French President Francois Hollande called on Tuesday for abolition of the death penalty, speaking in Saudi Arabia which this year has seen a large rise in the number of executions.
The ultra-conservative Gulf kingdom has executed 78 locals and foreigners, compared with 87 during all of 2014, according to an AFP count.
Hollande, who attended the Gulf Cooperation Council summit in Riyadh on Tuesday, said: "France is campaigning across the world to abolish the death penalty."
"The death penalty should be banned," he told reporters after meeting GCC leaders including Saudi King Salman.
He said Paris's position towards the death penalty is "not because one of our citizens could be a victim of an execution", referring to Frenchman Serge Atlaoui who is on death row in Indonesia.
Hollande said he would make the call to ban executions "everywhere, and regardless who is involved. And I do it here too" from Riyadh.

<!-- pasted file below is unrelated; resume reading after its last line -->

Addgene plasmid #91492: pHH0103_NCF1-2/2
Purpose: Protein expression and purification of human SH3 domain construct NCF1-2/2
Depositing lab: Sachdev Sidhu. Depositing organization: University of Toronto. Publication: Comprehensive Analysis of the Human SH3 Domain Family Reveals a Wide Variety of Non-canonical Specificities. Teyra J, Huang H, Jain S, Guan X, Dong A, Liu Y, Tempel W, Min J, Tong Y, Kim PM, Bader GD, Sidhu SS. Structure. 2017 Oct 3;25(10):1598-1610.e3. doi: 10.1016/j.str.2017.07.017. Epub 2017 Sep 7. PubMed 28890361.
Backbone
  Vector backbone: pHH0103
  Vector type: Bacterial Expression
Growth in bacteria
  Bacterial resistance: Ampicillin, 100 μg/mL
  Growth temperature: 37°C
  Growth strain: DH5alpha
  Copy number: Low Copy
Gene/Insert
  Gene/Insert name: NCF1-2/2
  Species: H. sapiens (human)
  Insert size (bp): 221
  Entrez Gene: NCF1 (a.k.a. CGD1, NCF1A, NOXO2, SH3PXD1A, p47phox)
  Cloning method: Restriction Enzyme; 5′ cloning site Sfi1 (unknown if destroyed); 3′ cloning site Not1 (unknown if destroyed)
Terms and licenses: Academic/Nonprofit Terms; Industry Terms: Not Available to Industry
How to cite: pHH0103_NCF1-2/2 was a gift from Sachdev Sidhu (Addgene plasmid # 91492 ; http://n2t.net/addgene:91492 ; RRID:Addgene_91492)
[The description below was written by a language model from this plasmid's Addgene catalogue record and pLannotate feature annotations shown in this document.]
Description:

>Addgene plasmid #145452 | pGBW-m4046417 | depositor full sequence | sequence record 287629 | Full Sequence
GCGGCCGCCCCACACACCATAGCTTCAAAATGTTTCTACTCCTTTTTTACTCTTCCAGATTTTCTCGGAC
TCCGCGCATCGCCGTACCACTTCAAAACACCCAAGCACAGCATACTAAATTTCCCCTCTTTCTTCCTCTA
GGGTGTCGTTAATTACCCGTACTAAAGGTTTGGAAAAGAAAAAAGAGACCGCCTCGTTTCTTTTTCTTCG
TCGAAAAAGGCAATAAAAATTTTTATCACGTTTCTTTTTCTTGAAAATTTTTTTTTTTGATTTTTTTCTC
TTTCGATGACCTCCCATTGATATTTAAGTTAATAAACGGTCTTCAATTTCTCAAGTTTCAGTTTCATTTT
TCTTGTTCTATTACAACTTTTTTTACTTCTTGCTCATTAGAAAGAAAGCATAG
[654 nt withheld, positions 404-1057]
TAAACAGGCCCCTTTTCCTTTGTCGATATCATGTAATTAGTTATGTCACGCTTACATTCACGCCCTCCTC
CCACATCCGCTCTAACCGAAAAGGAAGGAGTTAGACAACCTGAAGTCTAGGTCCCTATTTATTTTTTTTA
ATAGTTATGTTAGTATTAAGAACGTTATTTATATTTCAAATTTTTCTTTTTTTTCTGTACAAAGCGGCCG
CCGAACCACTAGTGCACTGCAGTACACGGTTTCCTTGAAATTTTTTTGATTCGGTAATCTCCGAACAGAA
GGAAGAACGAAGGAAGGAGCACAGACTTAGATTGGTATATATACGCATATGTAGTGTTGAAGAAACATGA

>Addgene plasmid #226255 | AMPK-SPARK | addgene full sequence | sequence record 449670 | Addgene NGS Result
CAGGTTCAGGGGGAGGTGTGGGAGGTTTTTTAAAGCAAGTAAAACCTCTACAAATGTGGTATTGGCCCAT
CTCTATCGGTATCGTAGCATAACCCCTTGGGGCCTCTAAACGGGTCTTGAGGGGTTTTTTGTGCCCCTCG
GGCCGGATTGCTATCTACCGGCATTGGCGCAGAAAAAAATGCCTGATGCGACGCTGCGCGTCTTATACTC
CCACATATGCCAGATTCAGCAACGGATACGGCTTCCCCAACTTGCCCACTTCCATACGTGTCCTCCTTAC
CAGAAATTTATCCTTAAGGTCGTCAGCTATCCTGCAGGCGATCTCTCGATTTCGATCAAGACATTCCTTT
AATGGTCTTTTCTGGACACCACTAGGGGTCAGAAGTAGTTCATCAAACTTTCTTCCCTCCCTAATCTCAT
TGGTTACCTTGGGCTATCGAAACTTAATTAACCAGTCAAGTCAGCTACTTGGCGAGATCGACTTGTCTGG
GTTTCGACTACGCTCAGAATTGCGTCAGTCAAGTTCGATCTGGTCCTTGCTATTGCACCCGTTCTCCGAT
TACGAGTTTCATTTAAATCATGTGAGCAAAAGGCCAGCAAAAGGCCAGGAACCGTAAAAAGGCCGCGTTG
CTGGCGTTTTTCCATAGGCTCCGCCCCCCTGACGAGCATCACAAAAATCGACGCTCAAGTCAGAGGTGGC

Just hours before Hollande's arrival on Monday in Saudi Arabia, the kingdom beheaded five foreigners for murder and robbery, adding to what Amnesty International has called a "macabre spike" in the number of executions in the country.
The five were two Yemenis, a Chadian, an Eritrean and a Sudanese.
London-based Amnesty ranked Saudi Arabia among the world's top three executioners of 2014.
Drug trafficking, rape, murder, apostasy and armed robbery are all punishable by death under the Gulf nation's strict version of Islamic sharia law.
The interior ministry has cited deterrence as a reason for carrying out the punishment.